Intensive Care
Guideposts|September 2020
Intensive Care
Dan Radice was an exercise specialist who brought Dr. Rick Pitera through cardiac rehab. Now it was Rick’s turn to save Dan’s life
DR. RICHARD PITERA JR and DANIEL RADICE
RICK: St. Barnabas felt like a war zone, one of the busiest hospitals in New Jersey for Covid-19 admissions—close to being overwhelmed. I’m an anesthesiologist, a St. Barnabas lifer. The entire postanesthesia care unit had been converted to an ICU. I intubated patients, monitored how they were doing on ventilators. I tried to keep patients’ spirits up and reached out to their families. I’m big on making that human connection, especially after my heart attack six years earlier. But patients were dying every day. We were short on masks, other PPE, ventilators. Hope seemed like one more essential running low.

DAN: I was in the bathroom at home when the walls started swimming. I grabbed for the sink just as my body sank to the floor. “Christine!” I yelled. In seconds, my wife was at my side. It was March 26. Six days earlier, we’d both tested positive for Covid-19. She’d gotten better. But I had a fever of 103.8. Sweating buckets. “I’m calling 911,” Christine said. “We’re getting you to St. Barnabas.” I’d worked there forever, moving up from patient transport to a cardiac exercise specialist. Christine’s a nurse. But we’d resisted going to the hospital. We knew how bad it was there.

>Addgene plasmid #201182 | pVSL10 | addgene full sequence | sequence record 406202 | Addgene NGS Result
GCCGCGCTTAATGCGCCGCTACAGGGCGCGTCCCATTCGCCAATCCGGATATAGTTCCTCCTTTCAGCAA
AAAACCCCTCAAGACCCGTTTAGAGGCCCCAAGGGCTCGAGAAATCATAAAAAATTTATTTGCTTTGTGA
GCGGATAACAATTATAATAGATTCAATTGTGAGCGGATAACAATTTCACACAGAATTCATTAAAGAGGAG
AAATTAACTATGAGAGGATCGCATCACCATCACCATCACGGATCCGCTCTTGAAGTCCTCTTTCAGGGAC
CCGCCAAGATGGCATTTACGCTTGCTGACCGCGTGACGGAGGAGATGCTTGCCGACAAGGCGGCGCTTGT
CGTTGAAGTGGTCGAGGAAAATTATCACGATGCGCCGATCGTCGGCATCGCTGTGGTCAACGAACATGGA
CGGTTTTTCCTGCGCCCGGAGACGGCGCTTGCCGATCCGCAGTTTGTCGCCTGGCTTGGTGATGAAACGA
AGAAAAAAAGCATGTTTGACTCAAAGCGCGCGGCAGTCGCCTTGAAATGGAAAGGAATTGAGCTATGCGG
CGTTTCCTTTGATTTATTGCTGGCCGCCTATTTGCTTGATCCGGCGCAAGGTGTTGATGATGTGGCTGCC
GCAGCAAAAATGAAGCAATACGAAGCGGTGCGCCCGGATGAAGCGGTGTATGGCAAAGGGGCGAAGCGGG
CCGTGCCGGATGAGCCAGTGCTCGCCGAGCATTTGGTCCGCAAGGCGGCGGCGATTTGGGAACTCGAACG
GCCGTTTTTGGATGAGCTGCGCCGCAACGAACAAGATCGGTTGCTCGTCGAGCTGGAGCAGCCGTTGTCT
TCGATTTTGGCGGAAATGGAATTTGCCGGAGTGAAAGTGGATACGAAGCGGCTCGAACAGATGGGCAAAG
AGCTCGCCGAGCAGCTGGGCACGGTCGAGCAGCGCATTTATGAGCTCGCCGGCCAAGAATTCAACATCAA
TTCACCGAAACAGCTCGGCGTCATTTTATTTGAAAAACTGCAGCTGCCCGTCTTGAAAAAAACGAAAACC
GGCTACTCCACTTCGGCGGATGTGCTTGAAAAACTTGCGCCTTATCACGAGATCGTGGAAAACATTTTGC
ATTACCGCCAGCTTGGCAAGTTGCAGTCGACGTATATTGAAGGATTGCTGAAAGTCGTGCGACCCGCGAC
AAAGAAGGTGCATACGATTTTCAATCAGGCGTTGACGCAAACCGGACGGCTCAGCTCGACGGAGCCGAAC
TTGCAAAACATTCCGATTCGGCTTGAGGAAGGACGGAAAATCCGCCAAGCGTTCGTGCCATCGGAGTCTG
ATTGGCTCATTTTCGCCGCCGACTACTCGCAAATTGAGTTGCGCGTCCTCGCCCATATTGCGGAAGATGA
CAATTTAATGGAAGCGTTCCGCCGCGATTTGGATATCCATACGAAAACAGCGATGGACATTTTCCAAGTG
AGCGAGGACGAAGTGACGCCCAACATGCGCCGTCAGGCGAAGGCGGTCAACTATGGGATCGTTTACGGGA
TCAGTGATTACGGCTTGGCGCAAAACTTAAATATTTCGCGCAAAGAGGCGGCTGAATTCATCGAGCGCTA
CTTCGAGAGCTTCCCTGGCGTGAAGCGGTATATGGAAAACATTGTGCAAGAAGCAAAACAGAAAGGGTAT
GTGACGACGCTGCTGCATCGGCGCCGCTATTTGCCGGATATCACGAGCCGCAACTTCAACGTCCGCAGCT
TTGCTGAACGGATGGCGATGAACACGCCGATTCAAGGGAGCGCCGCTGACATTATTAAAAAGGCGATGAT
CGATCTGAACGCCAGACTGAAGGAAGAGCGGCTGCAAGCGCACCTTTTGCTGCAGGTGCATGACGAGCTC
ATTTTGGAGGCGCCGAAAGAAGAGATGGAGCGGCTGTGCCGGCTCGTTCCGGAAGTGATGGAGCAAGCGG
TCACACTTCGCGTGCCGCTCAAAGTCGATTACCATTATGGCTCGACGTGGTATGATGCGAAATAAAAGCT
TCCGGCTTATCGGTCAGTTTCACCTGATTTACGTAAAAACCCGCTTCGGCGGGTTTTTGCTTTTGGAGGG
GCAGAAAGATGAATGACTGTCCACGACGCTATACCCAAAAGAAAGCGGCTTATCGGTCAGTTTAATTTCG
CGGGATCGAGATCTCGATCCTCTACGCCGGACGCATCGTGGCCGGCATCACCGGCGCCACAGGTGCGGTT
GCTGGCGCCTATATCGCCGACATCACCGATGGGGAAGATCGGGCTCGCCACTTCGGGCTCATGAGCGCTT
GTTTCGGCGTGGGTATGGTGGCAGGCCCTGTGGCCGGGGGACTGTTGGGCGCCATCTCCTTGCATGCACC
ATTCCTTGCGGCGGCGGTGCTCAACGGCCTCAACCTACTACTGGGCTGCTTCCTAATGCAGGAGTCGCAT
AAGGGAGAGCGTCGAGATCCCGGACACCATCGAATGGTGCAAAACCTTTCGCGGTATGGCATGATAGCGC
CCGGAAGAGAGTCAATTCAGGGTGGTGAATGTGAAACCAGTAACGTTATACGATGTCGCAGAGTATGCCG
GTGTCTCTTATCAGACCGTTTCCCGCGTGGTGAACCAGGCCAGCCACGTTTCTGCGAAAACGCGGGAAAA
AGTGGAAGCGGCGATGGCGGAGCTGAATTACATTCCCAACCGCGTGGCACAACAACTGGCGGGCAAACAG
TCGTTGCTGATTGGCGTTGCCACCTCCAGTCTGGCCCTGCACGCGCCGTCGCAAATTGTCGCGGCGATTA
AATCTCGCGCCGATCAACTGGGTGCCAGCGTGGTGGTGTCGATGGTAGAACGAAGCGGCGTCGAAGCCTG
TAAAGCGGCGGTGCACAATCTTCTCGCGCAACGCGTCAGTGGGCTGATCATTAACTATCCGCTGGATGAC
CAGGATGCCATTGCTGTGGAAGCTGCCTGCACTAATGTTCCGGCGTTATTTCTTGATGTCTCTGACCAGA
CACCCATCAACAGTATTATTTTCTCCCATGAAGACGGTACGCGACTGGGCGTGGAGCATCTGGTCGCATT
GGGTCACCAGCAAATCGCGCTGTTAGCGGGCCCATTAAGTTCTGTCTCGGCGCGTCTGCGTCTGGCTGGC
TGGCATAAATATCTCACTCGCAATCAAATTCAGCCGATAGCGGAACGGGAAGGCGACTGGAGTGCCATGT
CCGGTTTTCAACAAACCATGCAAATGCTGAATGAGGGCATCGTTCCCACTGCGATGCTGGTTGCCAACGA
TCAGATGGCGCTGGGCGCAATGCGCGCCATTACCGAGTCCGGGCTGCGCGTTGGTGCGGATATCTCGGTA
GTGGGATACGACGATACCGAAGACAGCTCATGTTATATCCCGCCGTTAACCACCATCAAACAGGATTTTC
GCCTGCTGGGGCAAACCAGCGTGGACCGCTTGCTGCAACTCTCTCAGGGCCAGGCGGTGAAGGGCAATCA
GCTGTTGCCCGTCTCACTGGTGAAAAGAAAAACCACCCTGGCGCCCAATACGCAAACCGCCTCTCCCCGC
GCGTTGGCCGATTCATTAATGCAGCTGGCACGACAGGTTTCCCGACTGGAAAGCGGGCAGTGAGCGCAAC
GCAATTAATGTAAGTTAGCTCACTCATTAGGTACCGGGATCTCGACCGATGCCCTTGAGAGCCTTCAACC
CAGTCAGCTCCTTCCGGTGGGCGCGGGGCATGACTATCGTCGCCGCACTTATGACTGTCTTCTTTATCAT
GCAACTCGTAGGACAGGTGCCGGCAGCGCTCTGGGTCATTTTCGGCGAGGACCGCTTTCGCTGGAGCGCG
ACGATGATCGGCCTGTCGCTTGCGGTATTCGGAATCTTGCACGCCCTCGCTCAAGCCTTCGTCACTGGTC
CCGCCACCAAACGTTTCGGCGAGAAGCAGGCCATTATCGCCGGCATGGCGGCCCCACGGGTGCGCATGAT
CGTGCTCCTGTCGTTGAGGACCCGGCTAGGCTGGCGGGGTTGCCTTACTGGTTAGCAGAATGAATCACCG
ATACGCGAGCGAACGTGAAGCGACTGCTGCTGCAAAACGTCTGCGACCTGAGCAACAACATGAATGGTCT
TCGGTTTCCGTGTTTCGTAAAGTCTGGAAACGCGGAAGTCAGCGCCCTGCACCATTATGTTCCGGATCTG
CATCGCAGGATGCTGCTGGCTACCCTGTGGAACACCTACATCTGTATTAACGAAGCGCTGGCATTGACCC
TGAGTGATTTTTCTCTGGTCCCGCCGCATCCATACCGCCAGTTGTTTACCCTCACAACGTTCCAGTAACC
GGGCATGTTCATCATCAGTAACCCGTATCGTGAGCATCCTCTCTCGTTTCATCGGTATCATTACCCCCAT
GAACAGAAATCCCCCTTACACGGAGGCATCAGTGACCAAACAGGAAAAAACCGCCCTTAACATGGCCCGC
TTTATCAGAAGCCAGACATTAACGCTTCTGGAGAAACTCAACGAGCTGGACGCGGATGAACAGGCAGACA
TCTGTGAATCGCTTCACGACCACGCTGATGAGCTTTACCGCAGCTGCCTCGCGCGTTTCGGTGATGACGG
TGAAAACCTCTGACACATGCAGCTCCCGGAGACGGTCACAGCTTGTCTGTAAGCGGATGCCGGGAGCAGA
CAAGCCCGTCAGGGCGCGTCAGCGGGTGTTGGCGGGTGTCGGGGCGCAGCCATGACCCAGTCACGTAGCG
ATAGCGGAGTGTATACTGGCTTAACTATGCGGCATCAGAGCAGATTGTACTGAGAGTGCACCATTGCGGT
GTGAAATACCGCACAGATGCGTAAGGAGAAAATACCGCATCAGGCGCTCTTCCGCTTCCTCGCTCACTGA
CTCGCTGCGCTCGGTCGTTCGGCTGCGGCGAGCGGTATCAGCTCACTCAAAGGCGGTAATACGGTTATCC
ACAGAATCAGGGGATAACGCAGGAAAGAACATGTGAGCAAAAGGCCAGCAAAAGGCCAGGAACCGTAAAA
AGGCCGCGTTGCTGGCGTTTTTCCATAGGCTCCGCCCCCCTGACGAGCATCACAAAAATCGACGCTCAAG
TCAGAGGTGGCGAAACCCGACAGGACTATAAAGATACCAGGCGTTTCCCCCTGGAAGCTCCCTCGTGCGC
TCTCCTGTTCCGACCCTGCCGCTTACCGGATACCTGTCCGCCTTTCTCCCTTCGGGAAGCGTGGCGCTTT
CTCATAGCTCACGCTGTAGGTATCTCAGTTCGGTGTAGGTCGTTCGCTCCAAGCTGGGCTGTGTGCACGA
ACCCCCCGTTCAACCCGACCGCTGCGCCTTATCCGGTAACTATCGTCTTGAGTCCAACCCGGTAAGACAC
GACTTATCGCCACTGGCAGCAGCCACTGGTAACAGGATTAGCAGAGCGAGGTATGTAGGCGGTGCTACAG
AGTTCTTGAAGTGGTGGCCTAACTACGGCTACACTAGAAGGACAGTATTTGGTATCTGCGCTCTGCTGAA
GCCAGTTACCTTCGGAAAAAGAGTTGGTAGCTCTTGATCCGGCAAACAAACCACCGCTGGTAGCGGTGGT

RICK: I was doing rounds, checking patient charts. We’d had a couple new admissions. Radice, Dan, I read. In his early fifties, intubated, on a ventilator and an IV. Barely hanging on. I patted his leg and moved on. I was nearly through all the patients, my mind on a million things when it hit me. I knew that guy, only I’d always called him Danny. He’d saved my life. Now he was counting on me. I rushed back to his bed and bent down. “Hey, dude,” I said. “How are you doing?” He looked at me blankly. Oh, man. He really wasn’t himself.

DAN: I knew a lot of the docs at St. Barnabas, but with the gear they were wearing now, all I could see were this guy’s glasses peeking over his mask. With the vent tube down my throat, I couldn’t even ask his name. I hated being so helpless. Not like in the cardiac rehab unit, where I was the one helping people get their lives back.

RICK: Walking into rehab the summer of 2014, I wasn’t sure what to expect. Three weeks earlier, a heart attack had landed me in the hospital where I work. The day before my 48th birthday, my chest started hurting something awful. I thought it was heartburn. Finally my wife said, “Either you stop complaining or I’m taking you to the ER.” She’s a nurse. I knew better than to argue.

Now I scanned the rehab workout area. A dozen people on the machines. No one huffing and puffing too bad. I could power through this, no problem. A trainer strode toward me. He stuck out his hand. I shook it. Let’s do this.